With some exceptions, namely older diesels and Corvettes, most tachometers use electrical pulses from the ignition system to indicate an engine’s rpm.

Though this method delivers an accurate reading, installing a new tach can be confusing because of the different ignition systems used by the OEMs and the aftermarket.

Tachometer installation can be as simple as connecting the tach’s sending wire to the negative side of the ignition coil, while other ignition systems feature a dedicated tach sending circuit.

test fitting a pro comp tachometer in a vintage chevy muscle car
(Image/Wayne Scraba)

In either case, installing the tachometer incorrectly can cause significant damage to both the tach and ignition system.

We don’t want that to happen to you, so we looked to the gauge experts at Auto Meter, who created a cheat sheet for tachometer installation.

It includes diagrams for common ignition systems, including those used by General Motors, Ford, and Chrysler plus many aftermarket manufacturers. The tachometers in the diagram use a specific Auto Meter wiring color code, so if you’ve got a different brand of tachometer you should reference its own schematic.

Auto Meter Tach Install Diagrams
(Image/Auto Meter)

Of course, this cheat sheet only covers the tachometer’s needle movement. Your tachometer will probably have a backlight bulb so you can read it at night, which gets wired into your dashboard’s lighting. This usually involves splicing into another gauge’s lighting wire—but be careful not to exceed the circuit’s current rating. In most cases, the additional current (in amps) from a single bulb is negligible, but it’s important to check anyway to avoid overload.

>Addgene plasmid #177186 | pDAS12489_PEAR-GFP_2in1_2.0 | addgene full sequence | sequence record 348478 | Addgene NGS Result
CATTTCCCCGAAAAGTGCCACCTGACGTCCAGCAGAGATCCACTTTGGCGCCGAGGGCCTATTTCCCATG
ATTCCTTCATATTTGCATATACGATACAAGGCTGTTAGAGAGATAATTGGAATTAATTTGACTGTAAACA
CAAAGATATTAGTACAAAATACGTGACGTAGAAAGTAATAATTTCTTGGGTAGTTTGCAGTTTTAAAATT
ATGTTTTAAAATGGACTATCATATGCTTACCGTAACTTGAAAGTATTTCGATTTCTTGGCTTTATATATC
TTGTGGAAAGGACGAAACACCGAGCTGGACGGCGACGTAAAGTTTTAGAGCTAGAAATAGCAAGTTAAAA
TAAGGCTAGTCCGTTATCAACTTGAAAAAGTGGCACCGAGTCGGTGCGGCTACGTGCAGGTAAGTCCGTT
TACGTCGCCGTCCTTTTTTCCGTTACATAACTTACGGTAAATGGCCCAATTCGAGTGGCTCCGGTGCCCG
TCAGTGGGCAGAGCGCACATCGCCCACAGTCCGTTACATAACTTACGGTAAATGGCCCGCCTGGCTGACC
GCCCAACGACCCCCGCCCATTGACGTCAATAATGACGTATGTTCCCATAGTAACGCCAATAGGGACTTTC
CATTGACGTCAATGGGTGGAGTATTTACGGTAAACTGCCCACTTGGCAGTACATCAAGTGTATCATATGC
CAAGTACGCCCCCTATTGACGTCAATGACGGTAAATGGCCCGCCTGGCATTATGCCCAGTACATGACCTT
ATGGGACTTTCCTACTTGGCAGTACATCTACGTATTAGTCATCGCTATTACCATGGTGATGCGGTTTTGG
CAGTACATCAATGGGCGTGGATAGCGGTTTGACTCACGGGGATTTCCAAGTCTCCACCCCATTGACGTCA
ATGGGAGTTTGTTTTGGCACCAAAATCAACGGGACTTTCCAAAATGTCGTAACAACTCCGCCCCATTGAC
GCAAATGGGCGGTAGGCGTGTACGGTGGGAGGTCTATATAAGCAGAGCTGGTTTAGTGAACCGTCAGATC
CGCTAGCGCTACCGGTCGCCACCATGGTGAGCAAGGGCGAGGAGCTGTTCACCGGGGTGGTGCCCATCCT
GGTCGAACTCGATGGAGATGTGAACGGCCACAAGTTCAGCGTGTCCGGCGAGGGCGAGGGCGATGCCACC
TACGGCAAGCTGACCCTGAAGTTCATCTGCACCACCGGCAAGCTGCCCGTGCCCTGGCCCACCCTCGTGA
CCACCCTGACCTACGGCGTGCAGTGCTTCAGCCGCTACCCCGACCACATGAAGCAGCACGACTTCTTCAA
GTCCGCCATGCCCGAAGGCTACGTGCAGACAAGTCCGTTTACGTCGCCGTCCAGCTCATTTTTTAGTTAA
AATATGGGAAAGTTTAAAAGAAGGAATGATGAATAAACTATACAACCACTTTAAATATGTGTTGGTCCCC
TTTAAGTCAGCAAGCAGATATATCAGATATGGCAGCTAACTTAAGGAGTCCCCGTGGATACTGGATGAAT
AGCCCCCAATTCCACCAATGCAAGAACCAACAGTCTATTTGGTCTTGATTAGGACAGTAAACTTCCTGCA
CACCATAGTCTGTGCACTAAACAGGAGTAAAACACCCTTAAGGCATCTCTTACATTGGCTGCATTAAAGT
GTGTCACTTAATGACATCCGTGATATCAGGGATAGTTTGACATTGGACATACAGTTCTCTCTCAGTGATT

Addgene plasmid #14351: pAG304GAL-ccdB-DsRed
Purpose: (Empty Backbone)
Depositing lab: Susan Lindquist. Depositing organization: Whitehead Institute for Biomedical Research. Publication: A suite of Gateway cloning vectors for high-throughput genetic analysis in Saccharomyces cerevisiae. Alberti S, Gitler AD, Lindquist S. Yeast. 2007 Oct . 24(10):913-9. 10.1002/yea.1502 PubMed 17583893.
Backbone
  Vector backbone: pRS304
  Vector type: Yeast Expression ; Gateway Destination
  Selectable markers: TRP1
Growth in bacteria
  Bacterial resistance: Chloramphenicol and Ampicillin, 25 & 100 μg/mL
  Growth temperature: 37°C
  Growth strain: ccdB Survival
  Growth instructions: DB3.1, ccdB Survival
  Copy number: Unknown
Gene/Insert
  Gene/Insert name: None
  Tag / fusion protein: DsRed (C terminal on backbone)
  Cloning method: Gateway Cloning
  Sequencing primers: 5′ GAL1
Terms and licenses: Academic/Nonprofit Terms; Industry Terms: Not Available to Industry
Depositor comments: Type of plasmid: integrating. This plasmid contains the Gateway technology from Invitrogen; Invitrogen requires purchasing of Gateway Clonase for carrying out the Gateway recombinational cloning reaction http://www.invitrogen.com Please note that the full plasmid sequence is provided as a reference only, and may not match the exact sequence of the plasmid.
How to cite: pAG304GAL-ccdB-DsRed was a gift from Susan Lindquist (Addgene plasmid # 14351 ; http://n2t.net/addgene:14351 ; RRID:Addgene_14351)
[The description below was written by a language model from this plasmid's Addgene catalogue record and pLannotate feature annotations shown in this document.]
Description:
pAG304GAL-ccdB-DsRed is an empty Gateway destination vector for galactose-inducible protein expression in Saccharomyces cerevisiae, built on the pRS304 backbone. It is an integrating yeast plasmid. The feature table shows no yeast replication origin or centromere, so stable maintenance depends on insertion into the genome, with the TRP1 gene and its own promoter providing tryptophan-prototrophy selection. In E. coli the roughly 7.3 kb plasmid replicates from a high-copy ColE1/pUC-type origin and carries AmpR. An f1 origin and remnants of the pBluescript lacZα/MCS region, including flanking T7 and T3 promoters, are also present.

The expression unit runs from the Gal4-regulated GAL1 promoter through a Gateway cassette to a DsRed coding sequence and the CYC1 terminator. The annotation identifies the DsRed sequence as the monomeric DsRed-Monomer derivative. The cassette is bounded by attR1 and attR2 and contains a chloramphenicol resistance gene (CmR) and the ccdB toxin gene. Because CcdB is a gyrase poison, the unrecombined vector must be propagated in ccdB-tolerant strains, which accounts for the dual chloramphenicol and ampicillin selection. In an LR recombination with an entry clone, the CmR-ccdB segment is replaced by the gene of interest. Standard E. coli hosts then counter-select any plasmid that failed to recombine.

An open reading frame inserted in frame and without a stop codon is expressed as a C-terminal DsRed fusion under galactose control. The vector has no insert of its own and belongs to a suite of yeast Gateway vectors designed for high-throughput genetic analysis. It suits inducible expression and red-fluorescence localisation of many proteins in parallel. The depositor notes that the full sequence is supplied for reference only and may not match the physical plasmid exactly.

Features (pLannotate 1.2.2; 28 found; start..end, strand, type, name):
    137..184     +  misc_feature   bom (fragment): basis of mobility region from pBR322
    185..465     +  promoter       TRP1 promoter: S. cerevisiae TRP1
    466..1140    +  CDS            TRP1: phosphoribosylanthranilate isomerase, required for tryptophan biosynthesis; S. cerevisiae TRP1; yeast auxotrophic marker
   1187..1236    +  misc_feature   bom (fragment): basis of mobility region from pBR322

Auto Meter gave us some other tach-installation tips too:

Tachometer Installation Tips

  • Make sure your tach is set up for your engine’s cylinder count. You’ll often see an internal switch for 4-, 6-, or 8-cylinders.
  • To avoid cutting or unsheathing the wire, use a rubber grommet when passing them through a firewall or sheetmetal.
  • Fans, headers, and other engine hazards can shear or melt your wires—remember that when you route them.
  • Don’t connect the tachometer and ignition power leads together. Separate battery leads will prevent excessive voltage drop.
  • We recommend soldering wires for this application to ensure a reliable electrical connection.
  • If your tach isn’t working, or giving inaccurate/erratic readings, check that you’re using the ignition coil recommended by your ignition system’s manufacturer.
  • If your tachometer still isn’t working, it’s time to investigate your electrical grounds.

[See Also: How to Diagnose Electrical Ground Issues]


Paul is the editor of OnAllCylinders. When he's not writing, you'll probably find him fixing oil leaks in a Jeep CJ-5 or roof leaks in an old Corvette ragtop. Thanks to a penchant for vintage Honda motorcycles, he spends the rest of his time fiddling with carburetors and cleaning chain lube off his left pant leg.